By Shiying Zheng and Shafiq Fazel, Evonik Corporation


Concrete is one of the most used construction materials due to its strength, durability, resilience, safety, and low cost. In the flooring applications, demand for concrete for interior and exterior use in residential and commercial settings is growing significantly thanks to the strong construction market around the globe.

Coatings for concrete floor not only protect concrete from wear, deterioration, and contamination, but also enhance the physical performance, provide chemical resistance, and improve aesthetics. Today, architects, specifiers, and end-users can select from a broad range of technologies and finishes to protect and enhance the aesthetics of the concrete floor. Each technology or finish brings specific benefits and introduces trade-offs in other areas. Polymer technology is among the most popular choices for concrete flooring and include thermoset chemistries such as amine-cured epoxy, urethane, urea, methacrylate, and acrylic. The preferred option depends on the type of application and the required performance properties.

High-performance floor installation using polymer technology requires at least two stages (primer and topcoat), and preferably three (including a midcoat) as shown in Figure 1. With each stage needing time to cure, fast-cure speed to reduce the total installation time translates into minimum downtime and fast return to service. This has been a key market driver across the coating industry. Yet, fast-cure speed often comes as a trade-off for short working time. Balancing fast cure and good working time remains a challenge for coating industry. This article describes fast-cure amine technologies using a system approach that enables the installation of a multistage floor system within one day while maintaining good working time at each stage and high-performance of the entire system.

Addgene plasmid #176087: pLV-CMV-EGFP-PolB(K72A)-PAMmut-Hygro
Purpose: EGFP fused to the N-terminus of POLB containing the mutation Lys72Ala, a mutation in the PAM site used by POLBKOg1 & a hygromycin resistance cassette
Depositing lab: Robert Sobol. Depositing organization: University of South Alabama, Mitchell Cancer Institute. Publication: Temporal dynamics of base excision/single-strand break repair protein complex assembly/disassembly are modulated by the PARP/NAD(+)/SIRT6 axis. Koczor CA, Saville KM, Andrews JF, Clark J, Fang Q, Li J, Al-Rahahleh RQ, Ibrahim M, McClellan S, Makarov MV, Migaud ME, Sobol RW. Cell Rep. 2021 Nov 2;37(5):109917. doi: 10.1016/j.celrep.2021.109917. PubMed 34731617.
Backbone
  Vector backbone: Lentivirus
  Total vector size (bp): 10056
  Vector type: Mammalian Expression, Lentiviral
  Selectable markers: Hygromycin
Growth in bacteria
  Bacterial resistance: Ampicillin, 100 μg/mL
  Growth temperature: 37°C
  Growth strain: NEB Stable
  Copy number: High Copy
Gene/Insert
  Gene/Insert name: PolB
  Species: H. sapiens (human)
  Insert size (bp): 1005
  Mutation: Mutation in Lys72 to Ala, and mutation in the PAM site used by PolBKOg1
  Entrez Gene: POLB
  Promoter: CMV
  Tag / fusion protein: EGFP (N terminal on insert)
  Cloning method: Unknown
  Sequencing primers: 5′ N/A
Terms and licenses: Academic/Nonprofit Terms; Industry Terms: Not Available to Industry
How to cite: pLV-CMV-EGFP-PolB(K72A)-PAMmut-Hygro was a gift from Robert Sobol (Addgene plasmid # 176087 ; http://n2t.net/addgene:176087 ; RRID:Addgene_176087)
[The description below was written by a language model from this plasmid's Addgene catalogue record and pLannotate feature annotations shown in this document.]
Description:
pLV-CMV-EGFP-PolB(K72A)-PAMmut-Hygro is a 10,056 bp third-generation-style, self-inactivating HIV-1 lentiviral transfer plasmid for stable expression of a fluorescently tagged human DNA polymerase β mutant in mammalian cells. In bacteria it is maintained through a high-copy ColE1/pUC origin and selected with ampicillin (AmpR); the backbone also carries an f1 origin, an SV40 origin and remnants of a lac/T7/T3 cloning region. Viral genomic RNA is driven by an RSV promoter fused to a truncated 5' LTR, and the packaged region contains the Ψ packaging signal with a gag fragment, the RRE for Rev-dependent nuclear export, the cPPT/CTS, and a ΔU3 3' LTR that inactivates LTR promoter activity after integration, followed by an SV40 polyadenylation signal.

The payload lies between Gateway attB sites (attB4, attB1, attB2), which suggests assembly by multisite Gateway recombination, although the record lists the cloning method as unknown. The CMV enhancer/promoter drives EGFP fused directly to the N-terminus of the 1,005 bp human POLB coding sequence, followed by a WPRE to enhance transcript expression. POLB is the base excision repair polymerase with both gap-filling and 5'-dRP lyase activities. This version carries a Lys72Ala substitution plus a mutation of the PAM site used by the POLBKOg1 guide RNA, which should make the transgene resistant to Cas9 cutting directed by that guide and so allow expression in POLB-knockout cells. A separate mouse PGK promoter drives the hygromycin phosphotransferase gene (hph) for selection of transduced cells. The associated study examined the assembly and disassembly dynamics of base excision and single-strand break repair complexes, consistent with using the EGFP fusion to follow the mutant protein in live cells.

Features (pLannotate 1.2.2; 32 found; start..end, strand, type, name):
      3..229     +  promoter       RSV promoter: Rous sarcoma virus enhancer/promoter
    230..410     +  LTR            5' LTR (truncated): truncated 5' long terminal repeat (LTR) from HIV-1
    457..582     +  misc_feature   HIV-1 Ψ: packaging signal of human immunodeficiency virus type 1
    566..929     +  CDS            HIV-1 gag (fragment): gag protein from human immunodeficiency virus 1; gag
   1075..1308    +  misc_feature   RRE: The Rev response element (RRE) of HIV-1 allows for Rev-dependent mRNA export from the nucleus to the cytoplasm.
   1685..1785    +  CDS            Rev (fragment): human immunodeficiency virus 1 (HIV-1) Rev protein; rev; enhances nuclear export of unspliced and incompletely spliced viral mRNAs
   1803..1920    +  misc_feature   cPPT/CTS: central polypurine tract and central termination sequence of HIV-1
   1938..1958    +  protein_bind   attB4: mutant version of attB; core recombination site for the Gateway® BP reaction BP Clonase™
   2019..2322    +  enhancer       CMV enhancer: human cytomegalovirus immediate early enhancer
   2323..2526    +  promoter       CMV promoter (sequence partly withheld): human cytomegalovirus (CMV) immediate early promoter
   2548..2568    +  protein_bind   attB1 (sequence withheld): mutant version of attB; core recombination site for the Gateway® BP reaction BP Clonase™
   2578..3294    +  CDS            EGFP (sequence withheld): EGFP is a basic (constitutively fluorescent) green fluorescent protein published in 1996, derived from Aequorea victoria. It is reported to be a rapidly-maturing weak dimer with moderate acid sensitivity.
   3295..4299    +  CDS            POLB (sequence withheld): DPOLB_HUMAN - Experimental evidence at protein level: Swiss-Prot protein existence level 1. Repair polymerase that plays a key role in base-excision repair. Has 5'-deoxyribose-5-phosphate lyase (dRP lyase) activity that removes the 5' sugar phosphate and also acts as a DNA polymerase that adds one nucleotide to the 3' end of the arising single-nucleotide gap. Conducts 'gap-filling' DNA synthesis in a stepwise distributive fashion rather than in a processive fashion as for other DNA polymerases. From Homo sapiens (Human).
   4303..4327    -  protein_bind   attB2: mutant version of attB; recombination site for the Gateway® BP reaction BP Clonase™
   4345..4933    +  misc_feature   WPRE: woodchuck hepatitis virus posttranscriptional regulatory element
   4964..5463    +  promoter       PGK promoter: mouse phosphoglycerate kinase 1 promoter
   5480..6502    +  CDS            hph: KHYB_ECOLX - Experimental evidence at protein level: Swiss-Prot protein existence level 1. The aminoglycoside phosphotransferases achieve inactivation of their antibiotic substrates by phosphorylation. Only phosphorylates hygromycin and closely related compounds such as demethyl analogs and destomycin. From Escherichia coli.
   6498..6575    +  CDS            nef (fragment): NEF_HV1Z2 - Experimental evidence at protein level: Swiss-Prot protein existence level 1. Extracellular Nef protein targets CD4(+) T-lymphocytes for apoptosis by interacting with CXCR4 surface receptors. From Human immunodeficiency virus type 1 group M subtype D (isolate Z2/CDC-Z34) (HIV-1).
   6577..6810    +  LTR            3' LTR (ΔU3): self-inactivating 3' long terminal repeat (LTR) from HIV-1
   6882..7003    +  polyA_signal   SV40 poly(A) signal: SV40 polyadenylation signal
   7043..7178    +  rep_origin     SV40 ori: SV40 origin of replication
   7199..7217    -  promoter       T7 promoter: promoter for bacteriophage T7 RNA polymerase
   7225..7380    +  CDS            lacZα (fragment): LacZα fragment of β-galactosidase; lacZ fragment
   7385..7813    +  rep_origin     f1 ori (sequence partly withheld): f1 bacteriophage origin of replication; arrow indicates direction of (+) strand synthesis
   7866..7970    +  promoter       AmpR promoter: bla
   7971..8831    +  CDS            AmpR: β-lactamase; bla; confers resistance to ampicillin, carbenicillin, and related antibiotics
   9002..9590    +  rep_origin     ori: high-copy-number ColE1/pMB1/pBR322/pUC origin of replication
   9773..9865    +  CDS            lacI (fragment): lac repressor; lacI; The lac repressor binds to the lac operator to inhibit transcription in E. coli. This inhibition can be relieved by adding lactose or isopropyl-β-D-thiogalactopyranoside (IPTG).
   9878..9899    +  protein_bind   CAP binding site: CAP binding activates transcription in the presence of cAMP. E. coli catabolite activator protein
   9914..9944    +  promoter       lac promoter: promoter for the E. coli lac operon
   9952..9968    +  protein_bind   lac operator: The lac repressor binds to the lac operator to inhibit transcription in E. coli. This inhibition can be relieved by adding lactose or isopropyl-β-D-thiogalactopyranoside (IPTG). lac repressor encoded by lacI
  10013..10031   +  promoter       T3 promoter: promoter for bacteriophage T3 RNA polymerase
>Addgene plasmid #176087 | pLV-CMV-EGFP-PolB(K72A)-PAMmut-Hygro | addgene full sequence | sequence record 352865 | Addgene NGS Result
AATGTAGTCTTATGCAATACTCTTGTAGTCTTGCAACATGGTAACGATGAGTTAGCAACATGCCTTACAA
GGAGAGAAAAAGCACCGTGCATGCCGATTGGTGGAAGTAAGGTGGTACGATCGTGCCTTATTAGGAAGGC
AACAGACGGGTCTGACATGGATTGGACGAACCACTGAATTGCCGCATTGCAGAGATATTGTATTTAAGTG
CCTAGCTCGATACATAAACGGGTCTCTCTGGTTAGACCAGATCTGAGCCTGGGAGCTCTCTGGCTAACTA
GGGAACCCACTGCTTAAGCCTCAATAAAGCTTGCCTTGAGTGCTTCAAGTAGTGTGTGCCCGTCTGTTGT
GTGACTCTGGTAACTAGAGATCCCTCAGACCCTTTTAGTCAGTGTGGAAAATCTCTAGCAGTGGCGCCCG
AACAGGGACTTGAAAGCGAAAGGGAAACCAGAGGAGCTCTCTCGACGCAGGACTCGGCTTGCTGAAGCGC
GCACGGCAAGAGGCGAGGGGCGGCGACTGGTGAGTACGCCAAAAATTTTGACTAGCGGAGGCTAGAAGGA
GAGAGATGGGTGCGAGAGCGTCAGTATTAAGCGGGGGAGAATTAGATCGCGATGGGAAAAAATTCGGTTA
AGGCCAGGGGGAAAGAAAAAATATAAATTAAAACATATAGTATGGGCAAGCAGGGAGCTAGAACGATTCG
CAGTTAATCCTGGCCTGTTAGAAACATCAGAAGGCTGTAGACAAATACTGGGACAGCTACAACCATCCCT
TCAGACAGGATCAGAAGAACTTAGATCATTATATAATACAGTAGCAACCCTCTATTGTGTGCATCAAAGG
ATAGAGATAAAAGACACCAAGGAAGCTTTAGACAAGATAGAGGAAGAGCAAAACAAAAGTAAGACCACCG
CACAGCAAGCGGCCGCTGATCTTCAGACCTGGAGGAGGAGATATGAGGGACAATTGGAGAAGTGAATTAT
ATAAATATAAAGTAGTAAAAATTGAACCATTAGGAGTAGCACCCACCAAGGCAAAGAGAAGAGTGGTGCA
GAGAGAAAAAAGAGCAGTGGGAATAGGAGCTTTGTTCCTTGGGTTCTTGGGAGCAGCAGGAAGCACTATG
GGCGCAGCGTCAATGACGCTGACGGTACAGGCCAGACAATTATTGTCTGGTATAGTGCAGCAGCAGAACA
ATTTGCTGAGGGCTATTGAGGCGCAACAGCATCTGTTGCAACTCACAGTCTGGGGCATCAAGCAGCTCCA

FIGURE 1—Representative examples of a high-performance flooring system.

As shown in Figure 1, the concrete primer serves to penetrate and seal the concrete pores because concrete is a porous and permeable material. Primer establishes good adhesion and bonding between the concrete substrate and the polymer overlayment. Cured concrete traps various amounts of moisture, about 1% to 2% in ambient dry concrete, and 4% to 5% in damp and wet concrete; however, the corresponding relative humidity inside concrete is as high as 75% to 95%. When a primer is applied at low temperature, applicators also need to consider the dew point to avoid moisture condensation during or shortly after the application of the primer. Two-part amine-cured epoxy primers have proven to tolerate the challenges introduced by concrete as a substrate and provide good adhesion to dry and damp concrete even at low temperature and high humidity. In addition, advancement in waterborne technology equips the formulators with waterborne epoxy system as a new tool to meet performance, low volatile organic components (VOC) and low emission requirements.1–3 It has gained wide acceptance as an environmentally friendly alternative to the solventborne system due to the improved performance made during the past two decades.

Coated on top of the primer is the polymer midcoat and then topcoat. Until recently, topcoats have been dominated by two key technologies: amine-cured epoxy and polyurethane based on polyol-cured isocyanate. Lately, another two-component (2K) aliphatic polyurea, referred to as polycarbamide or polyaspartic technology, has been developed to practical industry use. It is derived from polyamine cured isocyanate chemistry.4–7

Continue reading in the November/December digital issue of CoatingsTech.